As a British expat, I am obsessed with the weather back home. When I see headlines about frozen London it brings back all the excitement of waking up to “snow days”. In my last job, those were the only days I was allowed to work from home without questions being asked.
So I was really interested to read about Yahoo CEO Marissa Mayer’s decision to force her staff to come to the office because the metrics convinced her that the Yahoos (really?) weren’t working hard enough. Apparently they weren’t logged in to their VPNs as often as they should be. How short sighted can you be? Slacking off so hard when working from home that you can’t even be bothered to log in? If I was one of those conscientious slackers who diligently logged in and played minesweeper all day, I would be truly annoyed.
You may agree or disagree with Mayer’s decision. Personally, I don’t have a useful view because I don’t have enough information to have an informed opinion. I do have my personal opinion based on my own experience; people who work from home tend to spend most of their day building disappointingly wonky snowmen.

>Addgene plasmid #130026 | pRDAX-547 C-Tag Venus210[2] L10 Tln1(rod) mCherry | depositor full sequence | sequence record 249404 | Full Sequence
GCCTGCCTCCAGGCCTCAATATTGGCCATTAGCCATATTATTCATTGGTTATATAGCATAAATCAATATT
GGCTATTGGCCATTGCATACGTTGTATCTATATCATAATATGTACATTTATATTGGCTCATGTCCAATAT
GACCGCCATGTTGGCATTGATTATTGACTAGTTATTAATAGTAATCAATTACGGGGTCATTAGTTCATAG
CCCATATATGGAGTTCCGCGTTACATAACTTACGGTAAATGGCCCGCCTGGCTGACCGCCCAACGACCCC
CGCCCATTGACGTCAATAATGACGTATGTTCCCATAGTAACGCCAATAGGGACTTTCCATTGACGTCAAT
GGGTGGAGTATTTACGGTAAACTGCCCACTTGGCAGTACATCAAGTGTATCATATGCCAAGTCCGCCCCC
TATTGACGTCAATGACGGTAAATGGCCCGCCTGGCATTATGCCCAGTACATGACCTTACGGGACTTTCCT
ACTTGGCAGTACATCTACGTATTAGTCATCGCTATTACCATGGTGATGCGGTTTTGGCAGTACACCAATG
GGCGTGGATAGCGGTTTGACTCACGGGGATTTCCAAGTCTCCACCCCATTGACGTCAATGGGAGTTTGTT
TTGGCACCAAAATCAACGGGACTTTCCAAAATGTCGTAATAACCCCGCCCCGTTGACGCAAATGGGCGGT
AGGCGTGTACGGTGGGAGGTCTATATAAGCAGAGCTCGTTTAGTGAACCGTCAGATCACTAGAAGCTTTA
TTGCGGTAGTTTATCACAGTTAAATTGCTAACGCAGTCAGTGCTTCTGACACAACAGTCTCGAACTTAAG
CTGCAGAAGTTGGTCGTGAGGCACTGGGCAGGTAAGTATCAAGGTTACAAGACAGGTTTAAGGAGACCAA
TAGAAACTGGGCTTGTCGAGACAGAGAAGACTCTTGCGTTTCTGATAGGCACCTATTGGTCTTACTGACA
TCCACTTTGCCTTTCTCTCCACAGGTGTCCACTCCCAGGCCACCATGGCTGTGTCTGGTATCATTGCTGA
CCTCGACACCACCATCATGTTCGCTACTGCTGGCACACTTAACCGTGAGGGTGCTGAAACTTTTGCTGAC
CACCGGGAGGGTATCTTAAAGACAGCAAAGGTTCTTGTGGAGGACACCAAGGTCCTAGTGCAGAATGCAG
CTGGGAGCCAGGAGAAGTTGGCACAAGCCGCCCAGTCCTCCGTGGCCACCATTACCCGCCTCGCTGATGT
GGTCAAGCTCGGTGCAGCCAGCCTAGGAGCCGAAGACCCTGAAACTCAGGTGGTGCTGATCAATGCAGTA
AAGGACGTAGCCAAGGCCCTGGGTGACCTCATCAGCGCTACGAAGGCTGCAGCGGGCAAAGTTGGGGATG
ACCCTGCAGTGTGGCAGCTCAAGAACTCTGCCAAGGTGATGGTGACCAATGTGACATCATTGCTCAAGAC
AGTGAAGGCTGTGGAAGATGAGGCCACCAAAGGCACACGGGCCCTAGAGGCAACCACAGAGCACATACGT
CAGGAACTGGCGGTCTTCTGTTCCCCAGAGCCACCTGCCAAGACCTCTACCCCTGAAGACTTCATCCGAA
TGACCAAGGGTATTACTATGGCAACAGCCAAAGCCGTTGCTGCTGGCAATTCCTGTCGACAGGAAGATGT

What I am impressed with is Mayer’s willingness to make a difficult decision based on data, not least because I guess she didn’t have the convincing snowman evidence to hand that I have. I am also going to guess that she knew that there would be some people with genuine reasons to be working from home and who were productive, but she took the decision that this was a change that Yahoo needed to make in difficult times.
Too much information
In an effort to reduce the risk of a making a wrong decision, librarians are often guilty of trying to pin the world down with numbers which are so far removed from our experience that we can’t trust them to inform our point of view. The most natural response to something so complex is to pick holes in the data as a reason not to use it , or to bluff our way through and take the lowest risk action possible. In most cases, we put a huge amount of effort into maintaining the status quo.
Karen talks about “not knowing” and, contrary to the way many people think about data, this is what working with numbers can be all about. Being comfortable with uncertainty; if we want to persuade people of the case for change, the evidence we gather doesn’t have to be complete or cover every eventuality so long as it is comprehensible and comes with a point of view.